Taiwan's presidential spokesperson will continue using indigenous name

Kolas Yotaka said people will have to get used to her indigenous name as it's perfectly legal


Presidential Spokesperson Kolas Yotaka (CNA photo)

TAIPEI (Taiwan News) — The Presidential Office pushed back on Friday (May 29) against a public suggestion box request that indigenous Presidential Spokesperson Kolas Yotaka should use her Chinese name.

The suggestion, from a man surnamed Chen, recommended the "presidential spokesperson should use her Chinese name, not her indigenous name," CNA reported. Huang Chung-yen (黃重諺), also a Presidential Office spokesperson, replied with a handwritten letter explaining it was absolutely correct for Kolas to refer to her given name.

“According to naming rules and regulations, the registration of the names of Taiwan’s indigenous people and other ethnic minorities is based on their cultural customs; that is, Kolas Yotaka’s name is correct.”

In his letter, Huang added the naming traditions of indigenous people have a rich cultural heritage. “They are the greatest blessings from parents and family,” he wrote.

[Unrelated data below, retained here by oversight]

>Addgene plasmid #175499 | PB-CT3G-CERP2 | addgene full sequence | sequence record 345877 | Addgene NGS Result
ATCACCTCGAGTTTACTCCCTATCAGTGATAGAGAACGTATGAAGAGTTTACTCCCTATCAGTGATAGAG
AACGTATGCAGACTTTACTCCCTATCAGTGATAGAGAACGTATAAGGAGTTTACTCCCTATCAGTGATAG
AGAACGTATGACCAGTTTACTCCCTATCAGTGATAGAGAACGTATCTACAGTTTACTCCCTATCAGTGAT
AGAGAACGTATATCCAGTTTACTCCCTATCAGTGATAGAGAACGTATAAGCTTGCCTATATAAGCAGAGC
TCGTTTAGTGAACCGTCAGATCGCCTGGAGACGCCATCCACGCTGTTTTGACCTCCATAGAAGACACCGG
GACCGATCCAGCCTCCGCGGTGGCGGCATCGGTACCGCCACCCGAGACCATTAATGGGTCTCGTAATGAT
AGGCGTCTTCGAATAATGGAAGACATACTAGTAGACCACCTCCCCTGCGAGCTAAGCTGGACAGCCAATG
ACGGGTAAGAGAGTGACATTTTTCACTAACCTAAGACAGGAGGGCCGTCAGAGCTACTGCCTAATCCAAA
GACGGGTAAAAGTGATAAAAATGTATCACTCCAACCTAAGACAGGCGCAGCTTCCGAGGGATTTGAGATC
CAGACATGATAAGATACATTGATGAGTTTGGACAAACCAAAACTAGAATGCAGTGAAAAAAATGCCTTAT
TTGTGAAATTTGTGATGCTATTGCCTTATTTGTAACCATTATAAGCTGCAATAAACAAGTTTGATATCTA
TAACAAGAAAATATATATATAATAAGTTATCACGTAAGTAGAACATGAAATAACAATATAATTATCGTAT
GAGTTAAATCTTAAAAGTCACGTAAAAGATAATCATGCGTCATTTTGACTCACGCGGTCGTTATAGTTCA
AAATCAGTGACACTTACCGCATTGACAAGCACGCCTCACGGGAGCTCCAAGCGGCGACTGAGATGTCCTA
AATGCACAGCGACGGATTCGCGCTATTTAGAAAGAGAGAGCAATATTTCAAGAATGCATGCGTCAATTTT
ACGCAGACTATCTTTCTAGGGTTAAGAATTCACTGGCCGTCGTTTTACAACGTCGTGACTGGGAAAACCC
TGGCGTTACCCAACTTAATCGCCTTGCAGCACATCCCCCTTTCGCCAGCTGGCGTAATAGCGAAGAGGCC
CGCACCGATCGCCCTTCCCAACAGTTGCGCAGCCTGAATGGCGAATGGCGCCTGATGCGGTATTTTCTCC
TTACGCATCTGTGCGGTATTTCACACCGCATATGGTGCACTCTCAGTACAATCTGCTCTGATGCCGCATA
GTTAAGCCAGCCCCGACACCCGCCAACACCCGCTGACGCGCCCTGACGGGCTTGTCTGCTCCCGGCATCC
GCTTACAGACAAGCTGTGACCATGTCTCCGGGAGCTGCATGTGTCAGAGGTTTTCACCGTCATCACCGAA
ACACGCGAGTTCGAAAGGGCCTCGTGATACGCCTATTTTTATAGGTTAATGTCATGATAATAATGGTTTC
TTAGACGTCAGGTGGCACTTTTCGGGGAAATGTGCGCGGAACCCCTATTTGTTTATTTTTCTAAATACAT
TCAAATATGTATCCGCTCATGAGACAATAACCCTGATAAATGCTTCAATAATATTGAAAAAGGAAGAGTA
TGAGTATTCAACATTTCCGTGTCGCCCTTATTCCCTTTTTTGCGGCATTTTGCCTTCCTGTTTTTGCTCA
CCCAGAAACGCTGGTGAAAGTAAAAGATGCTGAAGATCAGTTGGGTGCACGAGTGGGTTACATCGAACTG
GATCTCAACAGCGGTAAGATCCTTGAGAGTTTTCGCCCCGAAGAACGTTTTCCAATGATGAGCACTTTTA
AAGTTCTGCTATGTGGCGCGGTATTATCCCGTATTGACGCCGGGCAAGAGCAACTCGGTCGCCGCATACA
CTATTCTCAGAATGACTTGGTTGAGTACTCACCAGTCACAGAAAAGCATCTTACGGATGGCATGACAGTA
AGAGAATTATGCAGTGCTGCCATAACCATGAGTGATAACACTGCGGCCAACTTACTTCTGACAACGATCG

Huang recommended that Chen should learn more about Taiwan’s people and take pride in the diversity and beauty of the nation. Huang later uploaded a photo of both letters on Facebook.

Huang Chung-yen's handwritten letter

Kolas thanked Huang via Facebook and said she had been pressed to use her Chinese name since she was a child. Taiwan is a multi-ethnic country with many different languages and writing systems, she stated.

Kolas added that since the Indigenous Language Development Law was passed in 2017, indigenous words written alphabetically have become part of the national writing system.

On Twitter she added: "Today someone wrote to the president’s office that I should use a Chinese name instead of Kolas, which is indigenous. Reminds me of when I wrote the Indigenous Languages Act in 2017 and the Chinese press called me a separatist. They’ll have to get used to it, Taiwan isn’t China."